The psychological horror of In Sound Mind feels years out of date

One of the first words you hear in In Sound Mind, growled with malice as the camera sweeps back across a cityscape flooded with oil-slick water, is “curiosity.” It’s something the game is confident you’ll feel. Aren’t you curious about how you’ve woken without memories in this nightmarish apartment building? Don’t you want to find out what’s up with the talking cat, or the hostile entity who refuses to stop bullying you over the phone?

Sadly, my answer was never more emphatic than “I guess?” In Sound Mind can’t quite manage to generate that curiosity. Instead, as I muddled along as amnesiac psychiatrist Desmond Wales to piece together a series of psychological terrors and tragedies, I couldn’t shake the feeling I was playing the same kind of horror game I’ve been playing for a decade or more. Once again, I was trailing the long march of games in the lineage of Layers of Fear, Amnesia, and Condemned, to the same destination: the same grungy hallways, the same scrounging around for flashlight batteries, the same obligatory fascination with insanity. In Sound Mind colors well within the lines.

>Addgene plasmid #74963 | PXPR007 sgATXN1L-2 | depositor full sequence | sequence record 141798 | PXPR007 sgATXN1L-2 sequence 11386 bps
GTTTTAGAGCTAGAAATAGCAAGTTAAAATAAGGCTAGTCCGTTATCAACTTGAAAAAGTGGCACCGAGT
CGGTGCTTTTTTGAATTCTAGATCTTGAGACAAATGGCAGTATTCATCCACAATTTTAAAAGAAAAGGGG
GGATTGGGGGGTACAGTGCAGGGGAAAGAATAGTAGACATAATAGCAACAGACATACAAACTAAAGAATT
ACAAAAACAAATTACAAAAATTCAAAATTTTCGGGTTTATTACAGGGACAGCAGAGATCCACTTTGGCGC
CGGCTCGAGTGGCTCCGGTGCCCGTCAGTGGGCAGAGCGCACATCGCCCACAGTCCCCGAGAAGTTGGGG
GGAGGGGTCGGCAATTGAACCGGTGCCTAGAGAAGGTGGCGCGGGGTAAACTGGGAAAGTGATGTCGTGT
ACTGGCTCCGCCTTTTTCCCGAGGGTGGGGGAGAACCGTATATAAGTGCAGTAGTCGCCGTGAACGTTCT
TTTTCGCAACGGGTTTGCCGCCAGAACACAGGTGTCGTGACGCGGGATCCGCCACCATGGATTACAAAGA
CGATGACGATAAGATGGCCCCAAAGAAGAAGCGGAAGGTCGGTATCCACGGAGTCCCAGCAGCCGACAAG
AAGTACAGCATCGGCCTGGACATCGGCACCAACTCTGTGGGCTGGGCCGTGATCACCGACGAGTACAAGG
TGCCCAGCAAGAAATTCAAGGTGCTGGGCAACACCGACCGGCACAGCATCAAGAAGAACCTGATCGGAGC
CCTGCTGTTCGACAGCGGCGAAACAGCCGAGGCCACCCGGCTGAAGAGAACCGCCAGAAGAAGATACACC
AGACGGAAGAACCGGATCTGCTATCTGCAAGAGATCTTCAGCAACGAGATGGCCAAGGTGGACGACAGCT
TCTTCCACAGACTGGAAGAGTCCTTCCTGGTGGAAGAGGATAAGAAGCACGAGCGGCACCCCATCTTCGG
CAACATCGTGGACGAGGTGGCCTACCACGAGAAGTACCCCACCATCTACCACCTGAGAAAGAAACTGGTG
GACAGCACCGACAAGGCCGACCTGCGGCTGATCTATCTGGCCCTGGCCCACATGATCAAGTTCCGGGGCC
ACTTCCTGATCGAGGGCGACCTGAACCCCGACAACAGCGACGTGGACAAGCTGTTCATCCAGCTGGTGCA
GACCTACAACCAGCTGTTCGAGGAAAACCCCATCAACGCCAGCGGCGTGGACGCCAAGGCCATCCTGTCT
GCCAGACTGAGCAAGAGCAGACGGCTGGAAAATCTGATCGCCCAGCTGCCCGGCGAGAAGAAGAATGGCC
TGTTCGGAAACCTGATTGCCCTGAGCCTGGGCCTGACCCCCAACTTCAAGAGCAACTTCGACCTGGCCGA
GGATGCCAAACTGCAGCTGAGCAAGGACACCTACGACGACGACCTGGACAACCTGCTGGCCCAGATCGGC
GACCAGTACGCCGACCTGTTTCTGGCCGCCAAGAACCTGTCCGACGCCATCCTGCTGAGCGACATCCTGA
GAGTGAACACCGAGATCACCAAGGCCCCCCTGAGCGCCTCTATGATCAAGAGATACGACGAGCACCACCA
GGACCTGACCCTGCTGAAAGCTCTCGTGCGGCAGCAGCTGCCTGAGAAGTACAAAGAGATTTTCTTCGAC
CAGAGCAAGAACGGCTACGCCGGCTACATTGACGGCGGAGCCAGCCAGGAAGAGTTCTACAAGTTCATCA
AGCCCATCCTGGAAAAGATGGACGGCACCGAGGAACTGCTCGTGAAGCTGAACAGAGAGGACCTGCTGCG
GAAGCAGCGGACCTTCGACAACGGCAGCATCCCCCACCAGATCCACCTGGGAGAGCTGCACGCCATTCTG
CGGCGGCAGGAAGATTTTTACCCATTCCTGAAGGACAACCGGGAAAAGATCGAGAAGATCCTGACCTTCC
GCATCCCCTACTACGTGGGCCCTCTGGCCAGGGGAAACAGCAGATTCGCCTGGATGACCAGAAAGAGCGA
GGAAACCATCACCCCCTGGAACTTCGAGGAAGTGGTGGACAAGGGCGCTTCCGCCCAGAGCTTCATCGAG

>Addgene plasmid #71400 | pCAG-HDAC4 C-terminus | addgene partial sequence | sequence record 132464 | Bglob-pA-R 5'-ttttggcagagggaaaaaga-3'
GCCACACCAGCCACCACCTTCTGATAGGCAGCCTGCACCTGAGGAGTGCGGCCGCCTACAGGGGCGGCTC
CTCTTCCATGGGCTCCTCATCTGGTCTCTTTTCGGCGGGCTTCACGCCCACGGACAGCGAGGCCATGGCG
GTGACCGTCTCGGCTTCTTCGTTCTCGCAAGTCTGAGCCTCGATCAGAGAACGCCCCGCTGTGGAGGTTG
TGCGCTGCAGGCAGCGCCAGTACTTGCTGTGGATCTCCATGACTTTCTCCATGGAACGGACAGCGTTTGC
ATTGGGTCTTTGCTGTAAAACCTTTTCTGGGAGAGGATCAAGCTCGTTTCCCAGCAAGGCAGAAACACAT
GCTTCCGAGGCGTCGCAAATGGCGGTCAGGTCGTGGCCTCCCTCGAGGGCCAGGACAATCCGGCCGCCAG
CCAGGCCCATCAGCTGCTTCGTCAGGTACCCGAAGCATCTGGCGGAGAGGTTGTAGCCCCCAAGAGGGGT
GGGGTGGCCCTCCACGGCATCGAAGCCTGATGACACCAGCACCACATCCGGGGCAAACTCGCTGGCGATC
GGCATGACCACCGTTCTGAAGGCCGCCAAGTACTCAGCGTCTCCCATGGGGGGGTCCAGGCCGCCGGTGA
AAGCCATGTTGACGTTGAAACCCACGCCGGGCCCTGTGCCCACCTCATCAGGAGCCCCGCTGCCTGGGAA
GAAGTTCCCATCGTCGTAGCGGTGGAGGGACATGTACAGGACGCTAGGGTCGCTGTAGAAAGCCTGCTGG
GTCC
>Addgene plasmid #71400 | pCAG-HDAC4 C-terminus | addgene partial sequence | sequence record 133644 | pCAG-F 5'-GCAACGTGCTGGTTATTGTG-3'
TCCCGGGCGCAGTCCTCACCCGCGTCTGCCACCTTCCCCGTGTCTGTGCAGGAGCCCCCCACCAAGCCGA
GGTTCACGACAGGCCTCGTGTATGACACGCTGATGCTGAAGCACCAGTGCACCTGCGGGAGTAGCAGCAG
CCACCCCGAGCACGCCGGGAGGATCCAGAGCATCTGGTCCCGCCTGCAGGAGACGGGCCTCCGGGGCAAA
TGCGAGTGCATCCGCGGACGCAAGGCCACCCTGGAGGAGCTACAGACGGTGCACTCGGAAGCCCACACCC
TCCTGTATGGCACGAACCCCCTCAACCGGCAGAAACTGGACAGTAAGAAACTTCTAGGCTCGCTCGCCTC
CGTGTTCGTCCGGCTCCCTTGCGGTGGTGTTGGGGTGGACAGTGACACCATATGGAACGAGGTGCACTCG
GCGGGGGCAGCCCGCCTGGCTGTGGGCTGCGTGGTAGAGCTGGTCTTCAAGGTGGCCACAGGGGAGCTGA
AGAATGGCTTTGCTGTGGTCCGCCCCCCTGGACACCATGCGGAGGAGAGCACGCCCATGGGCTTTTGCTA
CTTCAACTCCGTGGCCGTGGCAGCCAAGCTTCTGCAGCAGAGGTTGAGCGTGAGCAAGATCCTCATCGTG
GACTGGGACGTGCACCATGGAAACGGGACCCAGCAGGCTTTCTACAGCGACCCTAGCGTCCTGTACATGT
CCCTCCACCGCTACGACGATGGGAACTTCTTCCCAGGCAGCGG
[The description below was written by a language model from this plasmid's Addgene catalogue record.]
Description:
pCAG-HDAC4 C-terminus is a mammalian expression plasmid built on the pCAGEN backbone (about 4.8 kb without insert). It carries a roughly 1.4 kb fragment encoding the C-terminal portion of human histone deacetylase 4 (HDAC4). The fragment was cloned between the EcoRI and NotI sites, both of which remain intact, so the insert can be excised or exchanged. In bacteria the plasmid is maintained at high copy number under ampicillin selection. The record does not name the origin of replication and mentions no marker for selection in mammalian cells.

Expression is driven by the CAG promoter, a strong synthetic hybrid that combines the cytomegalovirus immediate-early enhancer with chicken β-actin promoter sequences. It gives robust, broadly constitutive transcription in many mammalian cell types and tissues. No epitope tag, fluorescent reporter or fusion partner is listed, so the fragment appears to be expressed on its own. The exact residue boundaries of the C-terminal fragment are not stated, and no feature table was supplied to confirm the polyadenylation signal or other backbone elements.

There are things to like though, many of them visual. The imagery as Desmond’s apartment contorts itself into a surreal mindscape can be genuinely arresting. As you wander beneath whale carcasses and phantom lighthouses, titanic cassette tapes loom over the horizon, their tape reels spinning while audio logs play.

(Image credit: We Create Stuff)

The pools of toxic pharmaceutical sludge are lovelier than you’d expect, and I loved the inky, distorted silhouette of the basic enemies, despite the stiff character animations. Mechanically, some interesting ideas present themselves, like a shard of glass that reveals hidden items behind you when you look into its reflection. There’s a shopping cart that’s more fun to kick than it has any reason to be.